ALL of St Helens’ 48 councillors have been handed local authority funded Apple iPads and iPhones as part of a move to take the town hall into the “21st century”.
The council believes the equipment will help it move towards a “paperless” working environment.
Various council meeting agendas normally result in huge bundles of papers being printed out, so it is claimed a reduction in this will help cut costs.
It is also seen as a step to help councillors strengthen their ties with constituents through social media, such as Twitter.
However, buying such expensive equipment for elected politicians – who already receive graded allowances dependent on levels of responsibility – may raise eyebrows considering senior Labour councillors are repeatedly condemning cuts in central government funding.
Taxpayer groups said the council must ensure its getting “good value” from the equipment, so that the public do not regard it as money being wasted on the latest gadgets.
And the Department for Communities and Local Government called on St Helens Council to illustrate “if and how this will save money and over what period”.
A St Helens Council spokeswoman explained the move: “Gone are the days when councillors turned up for meetings clutching reams of paper agendas.
“All agendas are now sent to their computers as part of a drive to reduce paper use.
“Councillors give up a huge amount of time dealing with ward issues and it is important to engage with residents as quickly and easily as possible.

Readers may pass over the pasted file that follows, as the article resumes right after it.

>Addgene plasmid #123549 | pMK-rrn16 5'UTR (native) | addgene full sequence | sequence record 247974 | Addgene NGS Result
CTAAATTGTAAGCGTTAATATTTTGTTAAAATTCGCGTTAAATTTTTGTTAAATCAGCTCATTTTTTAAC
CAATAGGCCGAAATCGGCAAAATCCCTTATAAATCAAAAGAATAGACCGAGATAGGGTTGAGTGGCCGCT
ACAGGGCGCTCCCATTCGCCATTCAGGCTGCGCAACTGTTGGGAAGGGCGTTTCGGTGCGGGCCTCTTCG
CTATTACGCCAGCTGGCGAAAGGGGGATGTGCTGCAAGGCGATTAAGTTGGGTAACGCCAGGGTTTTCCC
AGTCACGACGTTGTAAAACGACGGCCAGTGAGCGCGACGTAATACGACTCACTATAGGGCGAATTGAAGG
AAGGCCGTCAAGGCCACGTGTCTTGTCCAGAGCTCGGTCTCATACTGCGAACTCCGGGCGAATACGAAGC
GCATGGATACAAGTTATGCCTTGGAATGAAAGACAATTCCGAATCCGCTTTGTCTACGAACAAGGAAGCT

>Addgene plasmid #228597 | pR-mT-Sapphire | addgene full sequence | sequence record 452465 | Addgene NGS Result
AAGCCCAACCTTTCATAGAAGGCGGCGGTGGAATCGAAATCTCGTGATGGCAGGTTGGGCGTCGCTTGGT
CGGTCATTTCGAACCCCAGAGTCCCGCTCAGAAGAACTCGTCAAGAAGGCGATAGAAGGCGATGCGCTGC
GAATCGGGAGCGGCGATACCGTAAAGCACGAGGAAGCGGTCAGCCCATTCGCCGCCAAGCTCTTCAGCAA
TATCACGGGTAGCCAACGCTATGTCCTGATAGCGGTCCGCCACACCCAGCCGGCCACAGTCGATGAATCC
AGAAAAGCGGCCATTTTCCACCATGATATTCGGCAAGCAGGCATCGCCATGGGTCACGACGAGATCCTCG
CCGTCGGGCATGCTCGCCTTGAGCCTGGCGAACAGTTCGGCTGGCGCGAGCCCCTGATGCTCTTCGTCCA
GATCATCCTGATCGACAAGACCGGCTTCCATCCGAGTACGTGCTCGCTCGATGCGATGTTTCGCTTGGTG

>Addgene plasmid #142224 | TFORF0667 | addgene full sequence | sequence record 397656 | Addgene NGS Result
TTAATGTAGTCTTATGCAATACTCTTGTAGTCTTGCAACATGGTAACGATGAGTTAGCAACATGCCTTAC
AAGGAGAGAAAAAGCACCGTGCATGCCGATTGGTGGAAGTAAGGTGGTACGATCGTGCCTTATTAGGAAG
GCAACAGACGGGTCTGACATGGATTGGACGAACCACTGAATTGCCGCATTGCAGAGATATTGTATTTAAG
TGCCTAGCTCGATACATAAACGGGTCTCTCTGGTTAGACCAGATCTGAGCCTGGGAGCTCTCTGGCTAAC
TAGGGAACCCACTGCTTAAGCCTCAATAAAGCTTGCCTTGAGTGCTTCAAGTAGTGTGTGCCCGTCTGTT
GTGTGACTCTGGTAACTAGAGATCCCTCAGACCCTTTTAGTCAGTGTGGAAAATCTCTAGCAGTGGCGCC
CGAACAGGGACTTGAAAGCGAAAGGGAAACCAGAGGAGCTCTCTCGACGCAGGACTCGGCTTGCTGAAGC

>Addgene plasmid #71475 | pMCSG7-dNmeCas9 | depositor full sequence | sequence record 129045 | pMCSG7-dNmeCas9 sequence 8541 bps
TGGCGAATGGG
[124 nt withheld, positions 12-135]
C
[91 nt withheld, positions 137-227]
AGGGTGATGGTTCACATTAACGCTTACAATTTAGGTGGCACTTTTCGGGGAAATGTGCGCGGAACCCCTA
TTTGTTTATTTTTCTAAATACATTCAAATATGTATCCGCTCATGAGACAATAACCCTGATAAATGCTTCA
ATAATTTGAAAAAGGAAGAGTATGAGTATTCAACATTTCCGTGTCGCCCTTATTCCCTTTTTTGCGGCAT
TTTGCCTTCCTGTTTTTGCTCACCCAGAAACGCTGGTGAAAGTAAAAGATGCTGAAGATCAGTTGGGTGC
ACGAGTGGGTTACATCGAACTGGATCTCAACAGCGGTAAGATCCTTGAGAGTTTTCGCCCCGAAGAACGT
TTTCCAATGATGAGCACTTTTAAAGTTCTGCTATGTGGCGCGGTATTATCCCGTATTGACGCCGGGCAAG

“The rapid growth in social media means they can deliver a better service and public engagement more speedily.
“This is all part of the new government agenda rolled out to councils across the country. Councillors across Merseyside and across a large part of the country now have computers to deliver 21st century councils.”
John O’Connell, director at the TaxPayers’ Alliance, said the council should do all it can to save money: “The council has to ensure it is getting good value from these purchases.
“At a time when necessary savings are being made, residents do not expect their hard-earned cash to be wasted on the latest gadget.
“The council should work hard to make sure they get the most cost-effective device, and that steps are taken to completely cut out needless paperwork."
The Department for Communities and Local Government added: “Councils account for a quarter of all public spending and need to play their part reducing the inherited deficit.
“St Helens must justify its spending to hard working families and should be able to demonstrate if and how this will save money and over what period.
“The public are entitled to know what councils are doing with taxpayers’ money, that is why the Government has required every council to publish all their spending over £500.”